Breast cancer patients are 60 percent more likely to die of cancer after surviving a heart attack, according to a new study published in Nature Medicine.
Researchers reported that heart attacks, by blocking blood flow through arteries, trigger a specific, pro-cancer immune reaction. The team of scientists included University of Illinois cancer researcher Erik Nelson and was led by New York University’s Grossman School of Medicine.
Designed by evolution to attack invading bacteria and viruses, the immune system also recognizes cancer cells as abnormal and worthy of attack, the authors said. But heart attacks, along with other blood flow-reducing events like stroke and heart failure, were found to come with changes to immune cells that rendered them less able to respond to tumors.
Researchers have known about a link between breast cancer and cardiovascular disease for some time, which was largely ascribed to the negative effects of chemotherapy. While searching the literature, the team was surprised to find that no lab had yet examined whether heart attacks in turn worsen cancer progression.
“This study shows that patients who survived early stage breast cancer but then experienced a cardiovascular event, were far more likely to develop recurrent breast cancer, and die of that recurrence,” said Erik Nelson, associate professor in the Department of Molecular and Integrative Physiology at the University of Illinois School of Molecular and Cellular Biology.
The new work also found that mice with breast cancer saw a two-fold increase in tumor volume over 20 days after ligation (cutting off) of blood flow in the coronary artery, which simulated a heart-attack, when compared to mice with cancer but normal blood flow.
“By blunting the immune system’s assault on cancer cells, a heart attack appears to provide an environment that enables tumor growth,” said corresponding author Kathryn Moore, the Jean and David Blechman Professor of Cardiology, and Director of the Cardiovascular Research Center at NYU Langone Health. “While further studies will be needed, our results provide support for the aggressive clinical management of cardiovascular risk factors, not only to reduce risk of cardiovascular disease, but possibly breast cancer progression.”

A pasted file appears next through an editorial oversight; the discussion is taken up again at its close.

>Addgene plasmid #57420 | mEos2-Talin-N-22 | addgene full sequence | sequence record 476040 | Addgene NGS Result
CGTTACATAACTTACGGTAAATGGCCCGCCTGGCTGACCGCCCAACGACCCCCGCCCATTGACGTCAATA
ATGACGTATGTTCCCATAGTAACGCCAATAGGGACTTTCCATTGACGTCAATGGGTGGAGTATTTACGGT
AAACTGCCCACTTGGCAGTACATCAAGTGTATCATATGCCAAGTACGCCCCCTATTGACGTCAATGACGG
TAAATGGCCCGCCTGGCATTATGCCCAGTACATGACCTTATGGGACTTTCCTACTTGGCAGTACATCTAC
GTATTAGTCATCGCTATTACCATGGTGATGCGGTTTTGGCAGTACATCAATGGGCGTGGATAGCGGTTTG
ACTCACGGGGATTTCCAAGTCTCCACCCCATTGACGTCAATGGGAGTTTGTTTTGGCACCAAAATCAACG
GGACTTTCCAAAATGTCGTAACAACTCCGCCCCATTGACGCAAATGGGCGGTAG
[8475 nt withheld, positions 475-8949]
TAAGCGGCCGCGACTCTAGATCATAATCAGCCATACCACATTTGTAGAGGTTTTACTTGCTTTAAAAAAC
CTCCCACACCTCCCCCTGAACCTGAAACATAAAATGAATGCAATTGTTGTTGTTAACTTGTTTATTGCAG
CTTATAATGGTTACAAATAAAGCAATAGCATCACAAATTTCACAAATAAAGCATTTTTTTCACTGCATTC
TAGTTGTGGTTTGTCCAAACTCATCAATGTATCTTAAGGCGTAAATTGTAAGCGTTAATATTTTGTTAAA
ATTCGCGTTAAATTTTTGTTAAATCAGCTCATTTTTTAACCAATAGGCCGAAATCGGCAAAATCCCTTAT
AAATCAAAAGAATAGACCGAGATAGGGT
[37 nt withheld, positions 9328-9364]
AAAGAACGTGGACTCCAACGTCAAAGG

As one in eight American women will develop breast cancer during their lifetimes, and with nearly three million breast cancer survivors in the United States, the need for a better understanding of the interplay between cancer and cardiovascular disease is urgent, Moore said.
“This is another example of how the immune system can be misguided into fueling cancer,” Nelson said. “Now that we know about this link, we can start developing strategies to help protect this group of patients.”
The Nelson lab researches how the immune system is regulated, and its members are developing strategies to ‘re-educate’ the immune system to attack cancer, rather than promote it. They are particularly interested in how cholesterol metabolism influences the immune system.
“Given the evidence of cross-talk between cardiovascular disease and breast cancer, measures that lower the risk for a cardiovascular event, such as exercise and treating high cholesterol and high blood pressure, warrant further study as potential ways to keep patients’ cancer from getting worse,” said postdoctoral researcher Graeme Koelwyn, who led the study in Moore’s lab.
Funding for the work came from National Institutes of Health. The work was also supported by American Heart Association grant 19POST34380010, and by the Canadian Institutes of Health Research.